Enrique
Lopezlira

Director, Low-Wage Work Program

elopezlira@berkeley.edu

Program Area

Low-Wage Work

About Enrique

Enrique Lopezlira is the director of the Low-Wage Work program at the UC Berkeley Labor Center. He is a labor economist, directing and conducting research on how policies affect working families, with a particular focus on how these policies impact racial and gender equity.

Dr. Lopezlira previously served as senior policy advisor for economic and employment policy at UnidosUS (formerly the National Council of La Raza), one of the largest Latinx civil rights organizations in the nation. He also served as deputy director for policy and research at Western Progress, a think tank advancing progressive policies and change in the eight states of the Rocky Mountain West.

He also brings experiences in advising various government agencies and testifying at the state and federal levels. He is often asked for his economic insights and analysis by English and Spanish media; he has appeared on CNN, CNN en Español, and Univision, and has been covered in Al Jazeera, Politico, and the Washington Post.

Dr. Lopezlira holds a doctorate in economics from Howard University. He also holds a master’s degree in international management from the Thunderbird School of Global Management, and bachelor’s and master’s degrees in economics from Arizona State University.

    Ken Jacobs, Kuochih Huang, Jenifer MacGillvaryand Enrique Lopezlira

    The Public Cost of Low-Wage Jobs in the Arizona Construction Industry

    In this research brief we provide estimates of safety net use among families of construction workers in Arizona. We find that 45% of families of construction workers in Arizona are enrolled in one or more safety net programs at a cost to the state and the federal government of over $700 million per year. By comparison, among all Arizona workers, 32% have a family member enrolled in one or more safety net programs. Over one-third (36%) of construction workers lack health insurance, almost three times the rate for all workers in Arizona (13%).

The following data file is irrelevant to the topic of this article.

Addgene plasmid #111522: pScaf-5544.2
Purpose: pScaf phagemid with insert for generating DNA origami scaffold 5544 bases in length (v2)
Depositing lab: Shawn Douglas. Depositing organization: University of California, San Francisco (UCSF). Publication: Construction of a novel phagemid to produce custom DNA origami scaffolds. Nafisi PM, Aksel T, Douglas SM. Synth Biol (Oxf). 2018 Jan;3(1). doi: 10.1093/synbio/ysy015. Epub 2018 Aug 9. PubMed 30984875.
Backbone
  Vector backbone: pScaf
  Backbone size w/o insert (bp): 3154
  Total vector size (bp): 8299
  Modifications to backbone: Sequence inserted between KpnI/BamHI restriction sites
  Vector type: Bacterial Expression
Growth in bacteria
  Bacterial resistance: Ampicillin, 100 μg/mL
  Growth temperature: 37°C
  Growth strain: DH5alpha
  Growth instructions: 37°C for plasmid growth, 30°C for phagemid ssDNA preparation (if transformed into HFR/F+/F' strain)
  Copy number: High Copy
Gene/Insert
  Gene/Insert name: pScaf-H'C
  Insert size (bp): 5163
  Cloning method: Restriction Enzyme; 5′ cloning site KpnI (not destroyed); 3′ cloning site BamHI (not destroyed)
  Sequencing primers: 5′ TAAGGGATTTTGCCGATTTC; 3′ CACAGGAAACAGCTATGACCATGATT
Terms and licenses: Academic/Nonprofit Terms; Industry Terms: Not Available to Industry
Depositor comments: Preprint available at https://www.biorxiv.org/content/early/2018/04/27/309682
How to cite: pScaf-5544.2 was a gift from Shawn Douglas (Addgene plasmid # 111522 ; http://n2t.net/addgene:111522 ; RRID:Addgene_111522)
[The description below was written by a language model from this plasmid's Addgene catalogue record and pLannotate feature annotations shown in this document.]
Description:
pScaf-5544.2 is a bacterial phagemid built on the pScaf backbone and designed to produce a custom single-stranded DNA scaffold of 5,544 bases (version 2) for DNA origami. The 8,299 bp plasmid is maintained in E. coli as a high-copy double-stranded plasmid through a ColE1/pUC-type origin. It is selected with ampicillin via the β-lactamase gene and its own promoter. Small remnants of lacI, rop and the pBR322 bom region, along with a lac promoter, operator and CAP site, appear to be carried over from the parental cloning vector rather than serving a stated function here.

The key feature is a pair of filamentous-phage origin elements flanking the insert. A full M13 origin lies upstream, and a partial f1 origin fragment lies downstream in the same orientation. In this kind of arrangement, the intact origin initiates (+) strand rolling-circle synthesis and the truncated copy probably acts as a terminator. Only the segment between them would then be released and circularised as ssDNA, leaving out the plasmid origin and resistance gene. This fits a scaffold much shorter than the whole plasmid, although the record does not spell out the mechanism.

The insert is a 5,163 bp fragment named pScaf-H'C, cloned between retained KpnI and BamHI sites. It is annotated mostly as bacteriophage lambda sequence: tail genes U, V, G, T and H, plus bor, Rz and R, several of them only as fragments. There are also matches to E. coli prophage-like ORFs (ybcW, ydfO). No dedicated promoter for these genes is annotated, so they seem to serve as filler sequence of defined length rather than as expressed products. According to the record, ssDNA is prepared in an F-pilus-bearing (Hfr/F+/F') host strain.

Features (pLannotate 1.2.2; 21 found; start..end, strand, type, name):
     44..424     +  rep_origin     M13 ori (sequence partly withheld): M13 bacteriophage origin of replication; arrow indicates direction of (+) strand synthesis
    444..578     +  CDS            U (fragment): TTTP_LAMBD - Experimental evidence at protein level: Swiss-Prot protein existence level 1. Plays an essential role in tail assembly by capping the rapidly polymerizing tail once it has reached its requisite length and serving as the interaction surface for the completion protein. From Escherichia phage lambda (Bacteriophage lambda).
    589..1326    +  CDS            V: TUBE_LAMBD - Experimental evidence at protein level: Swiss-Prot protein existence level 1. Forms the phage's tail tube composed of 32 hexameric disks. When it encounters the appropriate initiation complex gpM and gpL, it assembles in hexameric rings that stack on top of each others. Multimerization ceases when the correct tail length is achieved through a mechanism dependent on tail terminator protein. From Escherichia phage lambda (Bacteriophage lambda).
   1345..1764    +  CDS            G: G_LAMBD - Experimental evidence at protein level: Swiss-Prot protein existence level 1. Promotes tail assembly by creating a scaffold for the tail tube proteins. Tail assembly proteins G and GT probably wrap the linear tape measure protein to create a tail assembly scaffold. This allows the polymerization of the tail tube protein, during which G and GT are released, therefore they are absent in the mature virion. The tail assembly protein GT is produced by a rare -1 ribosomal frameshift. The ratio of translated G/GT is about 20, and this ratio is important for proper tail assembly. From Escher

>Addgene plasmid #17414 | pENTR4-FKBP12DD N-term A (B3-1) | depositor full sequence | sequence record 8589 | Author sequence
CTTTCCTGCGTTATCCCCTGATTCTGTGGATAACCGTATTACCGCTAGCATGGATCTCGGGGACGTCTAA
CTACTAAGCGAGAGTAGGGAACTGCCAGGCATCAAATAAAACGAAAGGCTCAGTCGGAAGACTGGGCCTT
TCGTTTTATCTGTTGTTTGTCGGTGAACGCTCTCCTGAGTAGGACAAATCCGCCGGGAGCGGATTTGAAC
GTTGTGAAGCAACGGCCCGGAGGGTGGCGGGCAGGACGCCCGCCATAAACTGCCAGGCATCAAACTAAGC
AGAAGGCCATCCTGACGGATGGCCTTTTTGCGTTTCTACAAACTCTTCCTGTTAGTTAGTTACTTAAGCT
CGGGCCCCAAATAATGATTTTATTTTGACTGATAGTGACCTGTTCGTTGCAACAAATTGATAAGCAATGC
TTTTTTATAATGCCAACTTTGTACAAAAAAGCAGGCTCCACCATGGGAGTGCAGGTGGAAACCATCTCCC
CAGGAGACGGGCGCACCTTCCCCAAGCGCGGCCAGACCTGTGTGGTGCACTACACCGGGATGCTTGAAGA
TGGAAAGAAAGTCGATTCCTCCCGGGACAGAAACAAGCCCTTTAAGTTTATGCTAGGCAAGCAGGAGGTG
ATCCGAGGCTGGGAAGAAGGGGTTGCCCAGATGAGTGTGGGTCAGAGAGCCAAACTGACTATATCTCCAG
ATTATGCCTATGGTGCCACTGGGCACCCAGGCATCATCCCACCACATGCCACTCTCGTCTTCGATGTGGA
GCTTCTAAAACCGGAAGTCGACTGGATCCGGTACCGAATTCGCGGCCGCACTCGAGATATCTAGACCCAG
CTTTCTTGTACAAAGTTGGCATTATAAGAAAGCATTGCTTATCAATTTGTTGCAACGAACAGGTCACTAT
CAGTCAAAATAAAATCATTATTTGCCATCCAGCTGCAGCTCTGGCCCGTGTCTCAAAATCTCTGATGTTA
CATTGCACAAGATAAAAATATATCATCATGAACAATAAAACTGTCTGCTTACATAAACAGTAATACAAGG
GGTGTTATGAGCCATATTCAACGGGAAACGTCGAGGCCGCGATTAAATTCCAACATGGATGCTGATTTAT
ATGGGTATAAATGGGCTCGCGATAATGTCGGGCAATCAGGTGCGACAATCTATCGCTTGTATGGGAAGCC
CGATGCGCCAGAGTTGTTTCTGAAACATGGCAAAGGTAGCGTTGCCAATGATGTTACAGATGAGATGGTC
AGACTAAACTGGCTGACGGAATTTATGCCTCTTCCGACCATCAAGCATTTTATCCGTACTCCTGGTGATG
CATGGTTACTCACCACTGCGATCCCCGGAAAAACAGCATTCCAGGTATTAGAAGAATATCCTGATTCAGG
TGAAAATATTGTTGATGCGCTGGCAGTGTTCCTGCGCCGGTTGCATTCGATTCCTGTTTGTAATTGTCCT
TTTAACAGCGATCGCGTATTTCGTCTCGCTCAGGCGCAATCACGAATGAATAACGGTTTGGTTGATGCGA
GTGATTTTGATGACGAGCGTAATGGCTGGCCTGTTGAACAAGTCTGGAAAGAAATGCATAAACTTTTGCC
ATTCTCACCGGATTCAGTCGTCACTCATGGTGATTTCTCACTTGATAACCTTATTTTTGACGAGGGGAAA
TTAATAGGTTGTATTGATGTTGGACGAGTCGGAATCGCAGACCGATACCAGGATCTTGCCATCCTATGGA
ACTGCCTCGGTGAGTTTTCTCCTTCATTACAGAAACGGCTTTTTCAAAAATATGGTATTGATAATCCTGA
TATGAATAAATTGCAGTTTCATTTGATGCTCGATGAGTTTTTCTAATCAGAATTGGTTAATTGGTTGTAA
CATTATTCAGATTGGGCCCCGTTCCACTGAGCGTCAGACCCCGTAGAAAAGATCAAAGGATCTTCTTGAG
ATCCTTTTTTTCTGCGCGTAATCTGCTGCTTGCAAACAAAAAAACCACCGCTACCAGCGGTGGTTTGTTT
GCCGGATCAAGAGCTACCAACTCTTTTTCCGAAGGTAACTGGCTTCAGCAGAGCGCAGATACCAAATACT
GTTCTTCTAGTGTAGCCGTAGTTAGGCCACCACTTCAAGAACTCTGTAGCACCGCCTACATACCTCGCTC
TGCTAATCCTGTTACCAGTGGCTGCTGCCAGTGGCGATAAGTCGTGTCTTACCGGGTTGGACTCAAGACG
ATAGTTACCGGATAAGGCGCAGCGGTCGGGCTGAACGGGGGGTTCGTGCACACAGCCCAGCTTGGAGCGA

Ken Jacobs, Kuochih Huang, Jenifer MacGillvaryand Enrique Lopezlira

    The Public Cost of Low-Wage Jobs in the Georgia Construction Industry

    In this research brief we provide estimates of safety net use among families of construction workers in Georgia. We find that 44% of families of construction workers in Georgia are enrolled in one or more safety net programs at a cost to the state and the federal government of approximately $400 million per year. By comparison, among all Georgia workers, 33% have a family member enrolled in one or more safety net programs. Nearly half (49%) of construction workers lack health insurance, more than three times the rate for all workers in Georgia (15%).

    Ken Jacobs, Kuochih Huang, Jenifer MacGillvaryand Enrique Lopezlira

    The Public Cost of Low-Wage Jobs in the Michigan Construction Industry

    In this research brief we provide estimates of safety net use among families of construction workers in Michigan. We find that 35% of families of construction workers in Michigan are enrolled in one or more safety net programs at a cost to the state and the federal government of almost half a billion dollars per year. By comparison, among all Michigan workers, 30% have a family member enrolled in one or more safety net programs. Twenty percent of construction workers lack health insurance, almost three times the rate for all workers in Michigan (7%).

    Ken Jacobs, Kuochih Huang, Jenifer MacGillvaryand Enrique Lopezlira

    The Public Cost of Low-Wage Jobs in the Nevada Construction Industry

    In this research brief we provide estimates of safety net use among families of construction workers in Nevada. We find that 42% of families of construction workers in Nevada are enrolled in one or more safety net programs at a cost to the state and the federal government of over a quarter of a billion dollars per year. By comparison, among all Nevada workers, 33% have a family member enrolled in one or more safety net programs. Over one-third (35%) of construction workers lack health insurance, compared to 13% of all workers in Nevada.